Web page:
Posted by Patrick Talbot.
First posted on 19 December 2010. Last updated on 19 December 2010.
The Herculania is the sole witness (or not) to an ill-fated expedition in the Arctic.
A note leaves behind a deathly warning to any visitor of the cursed ship.
The passengers on the Herculania are as eccentric as their outfits.
The Neurographicon is the key to unlock the secrets of the Herculania.

There are adventure games that you play once and forget soon afterward, and then there are adventure games that you remember long after you finish playing them. These latter games have themes that compel you to contemplate about them, even when you are not playing. You are haunted by these games, and you feel uncomfortable even when you finally finish them. Yet, you feel compelled to play them again just to see if you may have missed. These games are unforgettable. Morpheus is such a game.

Morpheus has a truly unforgettable story. The themes are dark and disturbing. With the exception of a particular character, all the characters in the story are vile and terrible. In the game, you will meet a deformed boy who ultimately takes revenge and kills his tormenters, a harsh woman who abuses the children in her care, a selfish and crude boxer, a narcissistic mother who puts her child into an orphanage because she wants to pursue her acting career, a doctor who is a crazed drug addict, an uncaring and cold feeling millionaire, and a two-bit swindler and con artist, amongst others. The story is intense, with no humor or loving melodrama to redeem itself. Still, the core of humanity portrayed by the story is both skillfully told and compelling to follow.

You play as the game's main protagonist, Matthew Holmes. Matthew is an Arctic explorer obsessed in finding his father who has disappeared back in 1928 in the Arctic. His father is also an explorer who has attempted to cross the Arctic in a hot air balloon expedition. During this ill-fated expedition, Matthew's father meets another explorer, almost frozen but yet still alive near an encampment. He is millionaire J.C. Pharris, who tells Matthew's father about his ship, the Herculania, which is stuck in the ice not far from where they are now. Matthew's father goes alone to find the ship but has never returned. Just as Matt himself is about to freeze to death in his own expedition, separated by his comrades, he stumbles upon the Herculania. He climbs aboard and learns about the ship, its passengers, and what has really happened to his father some 30 years earlier. As you explore the ship, you will discover its passengers and crew are not large in number. Moreover, the passengers all share a common connection and a subsequent unique fate. The Herculania, with technology decades ahead of its time, holds a secret so dark that, when you finally discover what it is, you will wish you have not.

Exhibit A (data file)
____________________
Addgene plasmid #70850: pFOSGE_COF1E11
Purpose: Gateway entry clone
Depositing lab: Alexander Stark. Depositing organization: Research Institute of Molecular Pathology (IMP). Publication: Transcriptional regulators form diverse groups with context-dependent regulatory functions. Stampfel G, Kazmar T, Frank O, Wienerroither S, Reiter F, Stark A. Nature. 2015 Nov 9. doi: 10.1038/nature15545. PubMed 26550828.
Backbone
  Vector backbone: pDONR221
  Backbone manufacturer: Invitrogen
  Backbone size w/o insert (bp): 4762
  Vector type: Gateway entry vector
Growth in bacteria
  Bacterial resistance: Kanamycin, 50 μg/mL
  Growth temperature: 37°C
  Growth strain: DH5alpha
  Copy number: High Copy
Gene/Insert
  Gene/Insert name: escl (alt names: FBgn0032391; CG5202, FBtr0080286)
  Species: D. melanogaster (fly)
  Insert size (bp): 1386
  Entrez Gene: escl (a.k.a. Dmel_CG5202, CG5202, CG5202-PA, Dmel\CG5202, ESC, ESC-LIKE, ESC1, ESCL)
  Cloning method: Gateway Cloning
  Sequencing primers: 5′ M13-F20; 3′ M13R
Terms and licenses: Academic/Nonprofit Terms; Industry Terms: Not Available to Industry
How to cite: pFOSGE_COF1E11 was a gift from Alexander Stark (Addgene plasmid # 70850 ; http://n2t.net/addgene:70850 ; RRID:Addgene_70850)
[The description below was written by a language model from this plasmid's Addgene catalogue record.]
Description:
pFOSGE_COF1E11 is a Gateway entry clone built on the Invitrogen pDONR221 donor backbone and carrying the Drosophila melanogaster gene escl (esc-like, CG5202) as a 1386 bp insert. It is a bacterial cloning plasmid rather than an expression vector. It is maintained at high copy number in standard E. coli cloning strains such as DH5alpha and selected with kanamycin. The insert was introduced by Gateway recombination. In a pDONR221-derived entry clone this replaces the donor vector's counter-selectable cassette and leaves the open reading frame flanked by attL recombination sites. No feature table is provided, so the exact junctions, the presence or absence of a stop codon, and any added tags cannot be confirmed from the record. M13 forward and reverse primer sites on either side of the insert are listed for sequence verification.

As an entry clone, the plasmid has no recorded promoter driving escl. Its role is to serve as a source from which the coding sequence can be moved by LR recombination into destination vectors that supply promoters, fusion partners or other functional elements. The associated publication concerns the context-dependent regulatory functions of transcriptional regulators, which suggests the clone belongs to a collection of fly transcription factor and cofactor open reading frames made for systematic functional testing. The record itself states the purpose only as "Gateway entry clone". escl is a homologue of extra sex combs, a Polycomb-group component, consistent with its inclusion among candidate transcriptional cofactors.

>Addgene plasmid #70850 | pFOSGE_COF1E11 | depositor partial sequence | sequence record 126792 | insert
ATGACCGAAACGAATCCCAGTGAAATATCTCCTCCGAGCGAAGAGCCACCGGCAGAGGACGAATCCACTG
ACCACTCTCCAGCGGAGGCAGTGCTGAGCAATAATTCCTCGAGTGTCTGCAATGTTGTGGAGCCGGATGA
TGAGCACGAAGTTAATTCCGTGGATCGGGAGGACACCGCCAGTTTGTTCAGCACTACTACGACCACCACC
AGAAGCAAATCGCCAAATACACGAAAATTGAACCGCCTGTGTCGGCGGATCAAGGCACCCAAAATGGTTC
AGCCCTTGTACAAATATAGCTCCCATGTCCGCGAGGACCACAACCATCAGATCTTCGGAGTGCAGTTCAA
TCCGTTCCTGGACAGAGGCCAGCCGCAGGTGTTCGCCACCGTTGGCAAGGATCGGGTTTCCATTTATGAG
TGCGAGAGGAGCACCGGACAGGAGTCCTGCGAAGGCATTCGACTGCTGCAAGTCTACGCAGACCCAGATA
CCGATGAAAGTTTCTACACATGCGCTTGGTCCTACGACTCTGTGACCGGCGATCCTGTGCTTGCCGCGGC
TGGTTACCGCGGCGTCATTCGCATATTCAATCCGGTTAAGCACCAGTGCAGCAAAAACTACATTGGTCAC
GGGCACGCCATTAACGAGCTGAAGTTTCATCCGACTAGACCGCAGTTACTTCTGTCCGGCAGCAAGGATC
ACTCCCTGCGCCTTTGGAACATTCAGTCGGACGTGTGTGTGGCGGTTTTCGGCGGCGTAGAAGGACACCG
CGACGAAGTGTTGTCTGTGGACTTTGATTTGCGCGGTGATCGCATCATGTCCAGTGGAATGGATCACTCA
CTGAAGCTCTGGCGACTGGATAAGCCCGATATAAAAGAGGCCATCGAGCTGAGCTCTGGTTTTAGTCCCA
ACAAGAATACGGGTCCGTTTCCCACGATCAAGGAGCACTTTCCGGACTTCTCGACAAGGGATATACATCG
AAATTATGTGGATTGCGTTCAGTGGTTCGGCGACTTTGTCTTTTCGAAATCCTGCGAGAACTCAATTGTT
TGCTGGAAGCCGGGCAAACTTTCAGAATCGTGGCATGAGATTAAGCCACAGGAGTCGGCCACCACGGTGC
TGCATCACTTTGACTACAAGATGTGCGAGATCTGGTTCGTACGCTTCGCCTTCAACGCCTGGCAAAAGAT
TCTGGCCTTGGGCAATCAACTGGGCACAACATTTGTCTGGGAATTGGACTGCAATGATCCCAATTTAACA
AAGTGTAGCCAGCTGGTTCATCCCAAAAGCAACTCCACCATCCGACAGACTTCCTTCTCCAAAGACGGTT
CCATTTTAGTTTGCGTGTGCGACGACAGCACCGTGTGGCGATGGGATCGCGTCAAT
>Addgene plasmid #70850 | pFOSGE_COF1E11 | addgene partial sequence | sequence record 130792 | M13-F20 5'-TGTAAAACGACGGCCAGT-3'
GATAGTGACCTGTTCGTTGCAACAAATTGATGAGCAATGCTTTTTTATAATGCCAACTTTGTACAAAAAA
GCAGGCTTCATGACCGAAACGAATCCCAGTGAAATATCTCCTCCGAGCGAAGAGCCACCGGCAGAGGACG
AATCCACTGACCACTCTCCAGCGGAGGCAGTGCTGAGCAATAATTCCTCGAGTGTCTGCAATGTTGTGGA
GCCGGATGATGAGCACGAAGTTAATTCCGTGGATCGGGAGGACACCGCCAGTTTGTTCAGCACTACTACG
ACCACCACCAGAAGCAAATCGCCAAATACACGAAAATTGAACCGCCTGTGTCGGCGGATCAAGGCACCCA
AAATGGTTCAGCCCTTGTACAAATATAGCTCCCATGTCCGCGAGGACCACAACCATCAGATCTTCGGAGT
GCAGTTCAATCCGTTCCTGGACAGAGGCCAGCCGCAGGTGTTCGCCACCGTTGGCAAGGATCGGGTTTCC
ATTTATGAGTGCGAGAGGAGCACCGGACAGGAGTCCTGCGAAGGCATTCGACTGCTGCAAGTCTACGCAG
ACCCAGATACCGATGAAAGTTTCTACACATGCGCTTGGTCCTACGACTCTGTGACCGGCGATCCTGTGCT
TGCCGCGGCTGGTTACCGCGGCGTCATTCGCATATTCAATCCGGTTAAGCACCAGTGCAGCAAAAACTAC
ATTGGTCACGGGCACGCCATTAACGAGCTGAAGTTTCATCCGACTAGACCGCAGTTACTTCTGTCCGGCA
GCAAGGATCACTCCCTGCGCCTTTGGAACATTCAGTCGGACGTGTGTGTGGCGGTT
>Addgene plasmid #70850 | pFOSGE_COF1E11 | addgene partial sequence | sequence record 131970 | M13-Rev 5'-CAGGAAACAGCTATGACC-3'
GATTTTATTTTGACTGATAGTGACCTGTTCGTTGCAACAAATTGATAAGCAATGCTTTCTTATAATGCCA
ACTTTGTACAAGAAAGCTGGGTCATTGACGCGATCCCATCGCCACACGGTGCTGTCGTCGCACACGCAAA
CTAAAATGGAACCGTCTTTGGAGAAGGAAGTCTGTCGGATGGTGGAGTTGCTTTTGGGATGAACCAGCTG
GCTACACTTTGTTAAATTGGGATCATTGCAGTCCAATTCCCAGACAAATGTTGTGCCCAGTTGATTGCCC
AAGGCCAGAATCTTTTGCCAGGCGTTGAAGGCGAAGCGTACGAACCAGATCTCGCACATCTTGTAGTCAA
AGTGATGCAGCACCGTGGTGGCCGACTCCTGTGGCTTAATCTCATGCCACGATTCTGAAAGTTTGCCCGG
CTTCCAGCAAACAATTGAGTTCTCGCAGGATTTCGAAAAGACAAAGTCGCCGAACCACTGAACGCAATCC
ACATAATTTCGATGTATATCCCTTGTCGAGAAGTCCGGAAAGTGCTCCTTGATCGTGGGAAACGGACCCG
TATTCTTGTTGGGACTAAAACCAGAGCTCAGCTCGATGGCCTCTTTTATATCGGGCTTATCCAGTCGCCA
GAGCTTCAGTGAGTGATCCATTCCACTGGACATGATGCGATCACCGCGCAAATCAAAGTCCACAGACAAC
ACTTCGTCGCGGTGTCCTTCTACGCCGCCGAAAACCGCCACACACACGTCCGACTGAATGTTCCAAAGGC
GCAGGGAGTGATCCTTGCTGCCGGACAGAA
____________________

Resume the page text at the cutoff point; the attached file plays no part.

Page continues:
In Morpheus, you interact with the other characters via visions and dreams. Indeed, the most intriguing part of the plotline is the fact that you can travel into other characters' dreams and explore them. Such premise has never been explored to this extent in any other adventure games I have played. Once you are inside a dream, you must then find a way to get out. This is where the majority of the puzzles are found. Within each dream, there are 3 puzzles to solve that get progressively harder. You also need to recover 3 items related to each dream (there are 5 dreams in total). Some of the puzzles can provide quite a challenge, but they are all connected somehow to the cast of eccentric characters and what motivates them in their own ways. The dreams are what makes this story so compelling. The game is named after Morpheus, the Greek god of dreams. Suffice to say that after having played this game for the first time, I have come to understand the true meaning behind the title.

The game's graphics are state of the art for the time of its release. It uses Quicktime VR that enables a true 360 degree panoramic view (both horizontally and vertically). Unlike Myst where you transit between the Ages in a slide show, with Morpheus you move throughout the Herculania in full fluid motion (again via Quicktime VR). At times, you feel like you are walking on the decks of an abandoned ship. The game also incorporates Full Motion Video (FMV) of live actors into many cut scenes that are then rendered together with modeled graphics. Many of the FMV shots are pixelated and have a ghostly appearance (akin to The 7th Guest), undoubtedly reflecting the limitation in video technology of its time. The game disc is a hybrid format for both Windows and Macintosh.

The game's interface is simple and easy to use. Only the mouse is needed for navigation. No keyboard is required (which I find refreshing). The 360 degree panning is not difficult to master, but you can turn too quickly if you are not careful and end up spinning around like a merry-go-round.

The game's background music is very moody and adds much to the overall haunting atmosphere. It is subtle and does not take away your attention to the puzzle you are trying to solve. Sound effects are sparingly used but to good effect.

Morpheus is a game that is also full of surprises. Even though the game has very dark themes, you cannot help but feel compelled to go on. Even the ending of the game is not what I have expected, and I am still haunted by the ending to this date.

Overall, Morpheus is an enticing adventure game. It is intense, yet without the violence and gore that is so prevalent in video games today. If you want to play a game that will haunt your mind, or perhaps your dreams, you must not miss out on Morpheus. So, climb aboard the Herculania and explore the dreams of its ill-faded passengers. Now that I have finished playing the game, I am going to play it again—Morpheus is just that addicting!